Unlike the European Union, which has banned more than 1,300 chemicals from cosmetics that may be linked to endocrine disruption, cancer, and reproductive problems, the U.S. Food and Drug Administration has only banned 11 ingredients. As The New York Times editorial board noted last week, “that shocking discrepancy makes clear how far behind the United States is in this area.”
That’s the bad news. The good news? You can create all-natural skin care products at home without looking too far past your pantry. In her new book, Natural Beauty Skin Care: 110 Organic Formulas for a Radiant You!, skincare expert Deborah Burnes, founder of Sumbody Skin Care, creates eco-friendly recipes for everything from shampoo to face masks to moisturizer. I decided to ask her a few questions about how — and why — we should make our own personal-care products, and here’s what she had to say:
Why should someone choose natural skin care products over the products offered at both drugstores and high-end cosmetics counters?
You can control the quality and make sure you are not being exposed to toxic ingredients. Also, you will have a product that is at its peak — as opposed to most store-bought items, which can sit on shelves for months before being purchased.
You’ll also save money. For example, you can make almost all of the scrubs you find in stores at home, using easily accessible ingredients like avocado oil and used coffee grounds.
Lastly, you’ll be helping the environment. Mass-produced body products can contain toxic chemicals that contribute to pollution problems, and they are often manufactured in containers that don’t break down over time. By making your own, you can control the ingredients — and use reusable, earth-friendly containers.
What are some essential tools to have on hand when making your skin care products?
One of the best things about homemade skin care? You probably already have all of the tools you need in your kitchen! Here’s what you need:
- Bowls (metal or glass bowls are recommended; wood can hold bacteria)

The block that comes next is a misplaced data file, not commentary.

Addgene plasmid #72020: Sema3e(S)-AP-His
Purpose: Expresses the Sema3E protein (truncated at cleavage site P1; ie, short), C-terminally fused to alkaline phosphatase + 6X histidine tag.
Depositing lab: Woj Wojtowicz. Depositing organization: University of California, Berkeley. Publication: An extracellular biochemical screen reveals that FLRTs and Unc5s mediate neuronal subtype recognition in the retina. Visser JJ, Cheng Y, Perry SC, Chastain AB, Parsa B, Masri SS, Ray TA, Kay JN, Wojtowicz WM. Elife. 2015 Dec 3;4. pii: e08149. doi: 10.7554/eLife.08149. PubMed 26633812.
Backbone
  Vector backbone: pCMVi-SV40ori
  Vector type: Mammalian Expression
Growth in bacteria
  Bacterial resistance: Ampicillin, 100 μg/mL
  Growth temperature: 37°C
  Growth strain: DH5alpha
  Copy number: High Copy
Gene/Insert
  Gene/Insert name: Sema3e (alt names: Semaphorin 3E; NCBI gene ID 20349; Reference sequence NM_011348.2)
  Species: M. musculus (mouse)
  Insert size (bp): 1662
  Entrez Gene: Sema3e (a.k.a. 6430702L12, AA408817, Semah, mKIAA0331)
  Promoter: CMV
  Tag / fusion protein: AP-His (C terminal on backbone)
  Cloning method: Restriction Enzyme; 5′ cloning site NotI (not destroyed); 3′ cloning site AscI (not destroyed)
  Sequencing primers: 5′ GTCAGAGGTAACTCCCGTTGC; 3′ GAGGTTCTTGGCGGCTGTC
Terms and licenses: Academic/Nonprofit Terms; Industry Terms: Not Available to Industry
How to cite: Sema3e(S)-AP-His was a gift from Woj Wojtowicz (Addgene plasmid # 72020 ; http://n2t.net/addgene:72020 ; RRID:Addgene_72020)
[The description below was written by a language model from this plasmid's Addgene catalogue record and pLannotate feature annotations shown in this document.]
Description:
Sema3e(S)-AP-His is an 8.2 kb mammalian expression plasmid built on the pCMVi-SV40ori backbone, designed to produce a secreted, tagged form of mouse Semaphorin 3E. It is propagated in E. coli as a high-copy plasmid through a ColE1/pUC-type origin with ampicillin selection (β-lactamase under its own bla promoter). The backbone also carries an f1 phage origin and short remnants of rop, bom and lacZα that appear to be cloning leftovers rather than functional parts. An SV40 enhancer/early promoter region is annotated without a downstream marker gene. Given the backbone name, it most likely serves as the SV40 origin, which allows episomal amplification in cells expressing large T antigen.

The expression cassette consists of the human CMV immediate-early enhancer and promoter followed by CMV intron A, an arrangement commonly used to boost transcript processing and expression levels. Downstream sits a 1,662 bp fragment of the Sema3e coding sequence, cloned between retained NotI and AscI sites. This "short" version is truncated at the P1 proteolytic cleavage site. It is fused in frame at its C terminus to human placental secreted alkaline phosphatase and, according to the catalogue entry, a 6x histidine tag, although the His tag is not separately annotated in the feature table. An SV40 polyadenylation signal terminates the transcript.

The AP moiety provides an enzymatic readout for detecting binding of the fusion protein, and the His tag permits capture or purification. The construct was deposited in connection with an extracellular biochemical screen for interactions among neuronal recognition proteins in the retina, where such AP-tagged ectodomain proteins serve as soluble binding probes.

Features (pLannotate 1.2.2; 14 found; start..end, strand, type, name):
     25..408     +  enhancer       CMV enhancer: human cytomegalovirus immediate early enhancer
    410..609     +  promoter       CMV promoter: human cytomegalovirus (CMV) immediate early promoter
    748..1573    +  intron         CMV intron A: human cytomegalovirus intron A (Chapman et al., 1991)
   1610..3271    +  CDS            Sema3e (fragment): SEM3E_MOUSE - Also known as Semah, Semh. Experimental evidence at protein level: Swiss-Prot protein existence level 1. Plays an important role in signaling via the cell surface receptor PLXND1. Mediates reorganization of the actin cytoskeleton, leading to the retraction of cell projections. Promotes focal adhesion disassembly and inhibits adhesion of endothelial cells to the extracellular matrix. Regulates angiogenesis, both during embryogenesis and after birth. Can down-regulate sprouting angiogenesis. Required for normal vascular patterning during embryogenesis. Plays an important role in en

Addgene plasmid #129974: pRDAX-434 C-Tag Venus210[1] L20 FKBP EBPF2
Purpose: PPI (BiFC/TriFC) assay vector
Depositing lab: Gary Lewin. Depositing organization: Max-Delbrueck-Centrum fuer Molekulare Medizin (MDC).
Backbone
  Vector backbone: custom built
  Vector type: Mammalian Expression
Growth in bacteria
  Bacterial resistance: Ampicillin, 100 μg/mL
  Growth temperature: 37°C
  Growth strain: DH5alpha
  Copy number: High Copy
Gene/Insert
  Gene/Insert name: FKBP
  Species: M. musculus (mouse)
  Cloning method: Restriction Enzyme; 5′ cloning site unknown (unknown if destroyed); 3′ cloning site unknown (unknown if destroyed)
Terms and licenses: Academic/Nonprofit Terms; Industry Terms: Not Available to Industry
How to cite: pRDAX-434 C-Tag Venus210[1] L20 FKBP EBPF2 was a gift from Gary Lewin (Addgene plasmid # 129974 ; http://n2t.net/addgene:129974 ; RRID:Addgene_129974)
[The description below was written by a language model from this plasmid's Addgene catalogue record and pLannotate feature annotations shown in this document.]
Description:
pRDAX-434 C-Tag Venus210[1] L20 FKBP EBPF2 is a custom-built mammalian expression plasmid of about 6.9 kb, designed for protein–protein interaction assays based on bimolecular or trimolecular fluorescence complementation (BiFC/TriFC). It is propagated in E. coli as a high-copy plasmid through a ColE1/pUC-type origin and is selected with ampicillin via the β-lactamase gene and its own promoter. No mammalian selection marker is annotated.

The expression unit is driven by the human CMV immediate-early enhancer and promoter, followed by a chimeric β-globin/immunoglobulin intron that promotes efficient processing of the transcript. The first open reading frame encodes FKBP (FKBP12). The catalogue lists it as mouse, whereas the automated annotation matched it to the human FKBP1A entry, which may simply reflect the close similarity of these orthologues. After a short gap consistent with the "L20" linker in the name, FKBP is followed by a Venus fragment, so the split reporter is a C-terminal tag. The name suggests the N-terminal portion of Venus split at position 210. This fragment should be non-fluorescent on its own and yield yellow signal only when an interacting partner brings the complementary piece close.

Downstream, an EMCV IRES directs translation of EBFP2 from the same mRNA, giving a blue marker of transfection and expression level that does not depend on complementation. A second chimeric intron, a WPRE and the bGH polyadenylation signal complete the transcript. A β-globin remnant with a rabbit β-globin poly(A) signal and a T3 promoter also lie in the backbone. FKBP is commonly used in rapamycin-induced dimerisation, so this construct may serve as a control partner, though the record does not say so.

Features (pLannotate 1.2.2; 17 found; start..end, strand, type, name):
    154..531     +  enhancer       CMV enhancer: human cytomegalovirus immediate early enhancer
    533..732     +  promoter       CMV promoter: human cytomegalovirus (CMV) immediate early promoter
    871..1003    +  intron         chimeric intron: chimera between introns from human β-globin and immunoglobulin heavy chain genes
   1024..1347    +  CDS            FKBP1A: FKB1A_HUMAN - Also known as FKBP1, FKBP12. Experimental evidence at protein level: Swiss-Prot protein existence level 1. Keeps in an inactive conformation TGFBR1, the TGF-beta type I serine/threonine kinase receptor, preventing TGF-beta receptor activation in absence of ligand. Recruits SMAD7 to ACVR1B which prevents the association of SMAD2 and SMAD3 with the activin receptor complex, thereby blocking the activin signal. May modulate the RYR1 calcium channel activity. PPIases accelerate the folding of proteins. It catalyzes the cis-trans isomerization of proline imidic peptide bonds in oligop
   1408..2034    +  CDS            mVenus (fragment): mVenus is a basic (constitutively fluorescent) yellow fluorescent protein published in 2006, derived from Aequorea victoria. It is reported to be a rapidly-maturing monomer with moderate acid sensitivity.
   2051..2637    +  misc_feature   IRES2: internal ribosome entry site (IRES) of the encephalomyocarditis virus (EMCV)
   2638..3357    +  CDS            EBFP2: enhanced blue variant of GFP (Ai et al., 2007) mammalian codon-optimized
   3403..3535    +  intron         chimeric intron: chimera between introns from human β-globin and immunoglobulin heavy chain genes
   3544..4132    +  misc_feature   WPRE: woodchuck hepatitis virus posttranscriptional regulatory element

- Measuring cups
- Hand mixer
- Ice tray
- Coffee grinder
- Mini chopper or food processor
A mini slow cooker, too, will make your life easier, and cut down considerably on the time it takes to create these products. It’s best to have one devoted especially to your DIY products.
Is there a particular recipe from Natural Beauty Skin Care that’s good for all skin types?
The majority of the recipes work on all skin types, but the activated charcoal cleanser, in particular, is a great choice. It goes deep into your pores and pulls out all the old oils and dirt, allowing skin to breathe again. Congested pores worsen all skin issues and accelerate skin aging. For deep-pore cleansing and detoxing, this is my go-to cleanser:
- 1⁄2 tsp. activated charcoal
- 3⁄4 tsp. jojoba oil
- 1 tbs. French green clay
- 2 tbs. finely ground sunflower seeds
Add all ingredients to a mini chopper or blender, and blend well. Transfer to a small airtight container.
The cleanser will be powdery or what I call a “cleansing paste,” and you will need to activate it with water at the time of use. For dry masks, it takes just about 1⁄8–1⁄2 of a teaspoon of water added to a dime-size amount for the right consistency. After washing, rinse completely. Use twice daily as needed. This formula will keep in the refrigerator for up to 3 weeks, and from 4 to 8 months in the freezer.
Is there a recipe in the book that can be used as a foundation for others?
Many of the recipes in this chapter call for this basic body oil. This is an easy-to-make blend of some of my favorite oils. You can apply it right to your body for a dose of moisture or mix it into the recipes as called for.
- 1⁄4 cup olive oil
- 1⁄2 cup safflower oil
- 1⁄8 cup avocado oil
- 1⁄8 cup apricot oil
- 2 teaspoons rosehip oil
- 2 teaspoons carrot oil
In a medium bowl, combine all the ingredients and mix well. Transfer to an airtight container. (A bottle with a pump or flip top works well for all the body oils.)
If you had to recommend one hair product from the book, which one would it be?
I’d have to go with the “Hair Tea.” It’s a nutrient-filled blend of herbs, which can strengthen and repair hair, and it’s the building block of many of the recipes in the chapter on hair care.
For more on chemicals in commercial personal care products, see the Campaign for Safe Cosmetics.